Developing Diesel/Glycerin Emulsion Fuel for Use in Commercial Diesel Engines
UTC(s): Maine Maritime Academy
Publication Date: November, 2015
The Marine Engine Testing and Emissions Laboratory (METEL) is a DOT University Transportation Center located at the Maine Maritime Academy (figure 1). METEL was developed to address environmental sustainability needs in transportation, primarily in the area of large-engine emissions such as those found in the marine, rail, and pipeline industries. In addition, the UTC is working on several initiatives to implement viable emissions reduction technologies for the marine industry.
The quest for future emissions reductions will require continuous emissions and performance measurement systems for technology benchmarking, engine certification, and monitoring. Impending emissions limits also identify clear openings in the market for the development of drop-in fuels1, pretreatment, and aftertreatment technologies to reduce emissions from new and existing engines. Drop-in fuel technologies are particularly appealing as they require little cost to implement and maintain and have the potential to reduce emissions and fuel expenditures if properly designed with relatively inexpensive feedstocks.
Working with a Maine startup company, Sea Change Group LLC (SCG), the METEL team is helping to develop and implement a fuel that combines glycerin with diesel fuel to lower both operating cost and emissions for marine diesel engines. The fuel is called Eco-HybridTM fuel and is patented by SCG. Glycerin is a low-cost feedstock byproduct of the biodiesel industry and is a carbonneutral fuel that contains little sulfur and can reduce sulfur emissions by dilution when blended with other fuels. Glycerin is a viable low-cost fuel that can reduce emissions in the same manner as water emulsions, but can provide net power because it is a fuel. Glycerin also can have favorable characteristics for lubricating injection systems. Testing has shown emissions comparable to ultra-low sulfur diesel (USLD) fuel, with no appreciable change in engine efficiency. It has promise to reduce emissions further through the addition of an oxidized fuel source in the combustion process (much the way that ethanol works in gasoline).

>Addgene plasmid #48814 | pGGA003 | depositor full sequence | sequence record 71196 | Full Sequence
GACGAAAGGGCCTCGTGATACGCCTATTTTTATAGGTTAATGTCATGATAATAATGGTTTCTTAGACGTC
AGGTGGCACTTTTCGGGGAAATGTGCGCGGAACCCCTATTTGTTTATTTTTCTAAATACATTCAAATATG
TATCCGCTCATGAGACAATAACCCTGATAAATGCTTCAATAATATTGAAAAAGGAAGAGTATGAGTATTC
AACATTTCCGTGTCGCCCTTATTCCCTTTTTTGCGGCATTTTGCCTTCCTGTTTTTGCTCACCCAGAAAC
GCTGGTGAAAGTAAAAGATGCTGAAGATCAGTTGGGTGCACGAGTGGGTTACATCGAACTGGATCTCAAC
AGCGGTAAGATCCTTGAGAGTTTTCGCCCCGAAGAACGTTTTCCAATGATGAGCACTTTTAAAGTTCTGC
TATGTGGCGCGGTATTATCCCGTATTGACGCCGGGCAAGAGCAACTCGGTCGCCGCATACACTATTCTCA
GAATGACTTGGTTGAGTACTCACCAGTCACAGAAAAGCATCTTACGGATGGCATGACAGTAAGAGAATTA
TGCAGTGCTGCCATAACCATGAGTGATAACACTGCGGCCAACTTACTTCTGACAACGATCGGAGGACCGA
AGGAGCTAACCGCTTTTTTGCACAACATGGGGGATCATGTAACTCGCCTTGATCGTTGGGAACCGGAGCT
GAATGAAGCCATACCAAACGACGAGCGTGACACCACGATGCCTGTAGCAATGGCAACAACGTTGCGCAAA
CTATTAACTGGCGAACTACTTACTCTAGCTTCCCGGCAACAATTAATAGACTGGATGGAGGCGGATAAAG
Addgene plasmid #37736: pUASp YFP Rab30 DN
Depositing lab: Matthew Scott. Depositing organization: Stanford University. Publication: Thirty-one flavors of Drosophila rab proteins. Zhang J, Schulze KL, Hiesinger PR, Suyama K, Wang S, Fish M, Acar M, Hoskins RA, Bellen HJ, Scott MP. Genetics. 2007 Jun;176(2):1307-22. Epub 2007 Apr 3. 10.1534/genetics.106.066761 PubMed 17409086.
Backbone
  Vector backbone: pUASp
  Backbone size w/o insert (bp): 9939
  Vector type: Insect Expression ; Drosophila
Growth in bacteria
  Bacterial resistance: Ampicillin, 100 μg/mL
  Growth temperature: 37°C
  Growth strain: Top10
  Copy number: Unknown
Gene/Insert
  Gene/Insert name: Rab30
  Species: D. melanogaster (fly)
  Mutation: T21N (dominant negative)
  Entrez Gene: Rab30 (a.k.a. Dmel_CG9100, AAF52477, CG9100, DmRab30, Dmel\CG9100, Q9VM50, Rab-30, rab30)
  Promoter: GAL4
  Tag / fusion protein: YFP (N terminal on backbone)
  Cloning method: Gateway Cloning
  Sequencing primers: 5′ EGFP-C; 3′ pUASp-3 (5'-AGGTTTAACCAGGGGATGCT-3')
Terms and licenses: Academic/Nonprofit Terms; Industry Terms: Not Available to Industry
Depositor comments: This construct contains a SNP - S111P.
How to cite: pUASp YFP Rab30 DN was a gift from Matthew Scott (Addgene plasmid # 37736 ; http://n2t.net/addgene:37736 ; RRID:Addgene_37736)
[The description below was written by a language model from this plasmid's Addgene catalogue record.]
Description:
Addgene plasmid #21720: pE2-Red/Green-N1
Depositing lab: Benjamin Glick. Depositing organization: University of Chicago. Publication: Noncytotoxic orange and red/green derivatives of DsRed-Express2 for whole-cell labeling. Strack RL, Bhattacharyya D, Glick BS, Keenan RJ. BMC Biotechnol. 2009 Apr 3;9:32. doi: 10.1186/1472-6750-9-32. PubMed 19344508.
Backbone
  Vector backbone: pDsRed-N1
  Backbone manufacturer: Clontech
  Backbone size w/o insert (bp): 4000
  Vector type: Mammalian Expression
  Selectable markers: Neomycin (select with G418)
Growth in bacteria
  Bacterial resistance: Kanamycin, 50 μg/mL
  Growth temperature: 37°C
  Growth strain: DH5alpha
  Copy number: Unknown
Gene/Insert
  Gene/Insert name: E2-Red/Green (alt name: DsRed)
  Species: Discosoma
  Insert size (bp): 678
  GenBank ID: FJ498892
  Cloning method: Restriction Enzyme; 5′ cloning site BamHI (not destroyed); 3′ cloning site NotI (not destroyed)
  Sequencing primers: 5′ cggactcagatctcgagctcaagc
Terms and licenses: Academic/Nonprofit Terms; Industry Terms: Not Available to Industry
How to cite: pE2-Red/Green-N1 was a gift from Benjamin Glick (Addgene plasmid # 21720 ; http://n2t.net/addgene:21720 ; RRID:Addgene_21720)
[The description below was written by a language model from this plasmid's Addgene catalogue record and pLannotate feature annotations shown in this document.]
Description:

When blended with diesel, the cost of the Eco-HybridTM fuel is estimated to reduce the operating fuel cost of the user by 3-8%. Because glycerin’s heat content is lower than diesel’s, more fuel volume is needed per energy unit, but the cost per unit of energy is lower. The heat content of glycerin is about half that of diesel, but the cost per ton is about one-third that of USLD.
METEL is working with SCG to test this diesel/glycerol emulsion test fuel in both the laboratory and during sea trials onboard the 41-foot Maine Maritime Academy workboat Quickwater (figure 2).
This testing is designed to validate the fuel and ensure that it maintains all benefits in a real marine environment under at-sea conditions, including performance and maintenance issues such as filtration, separators, lubricity, wear, and all things important to a mariner in a fuel. The fuel has been proven to run well in marine diesels with no modification to the engine (e.g., injectors, fuel pumps, etc.) and with slight modification to the fuel system (recirculating agitator pump).
The first round of testing revealed several important questions about fuel optimization for emissions, emulsion temporal stability, and the effect of fuel emulsion properties on fuel atomization performance. Several additional stages of testing are planned to answer these questions. The testing program involves another METEL project--the development of a continuous emissions monitoring and performance system (CEMS) for use aboard marine vessels (figure 3).
Tests using CEMS are also being conducted aboard the Quickwater. The vessel is instrumented with full fuel transfer and flow-rate capability, engine power output, and high-end marinized lab-grade emissions and particulate measurement equipment, making it a unique vessel in the industry. The initial results show that the new fuel has emissions comparable to the base diesel fuel. Figure 4 shows the NOx emissions of both fuels as a function of engine load, both on the vessel and in the lab.
The testing at METEL is leading toward early adopter testing. The early adopter phase will address supply chain and logistics issues as well as mariner handling protocols and is a necessary step in the commercialization and industry acceptance of this new fuel.
About This Project
Principal Investigator: Scott Eaton, Ph.D., Assistant Professor of Engineering at MMA; Scott.Eaton@mma.edu (link sends e-mail). Director, Marine Engine Testing and Emissions Laboratory (METEL): Richard Kimball, Ph.D., email@example.com (link sends e-mail). Industry Collaborator: SeaChange Group LLC; website: http://www.seachangegroupllc.com (link is external).
The Diesel/Glycerin emulsion fuel project at METEL is developing a potential lower cost, lower emissions drop-in fuel for use in industrial diesel engines used in the marine, rail, pipeline, and stationary power industries.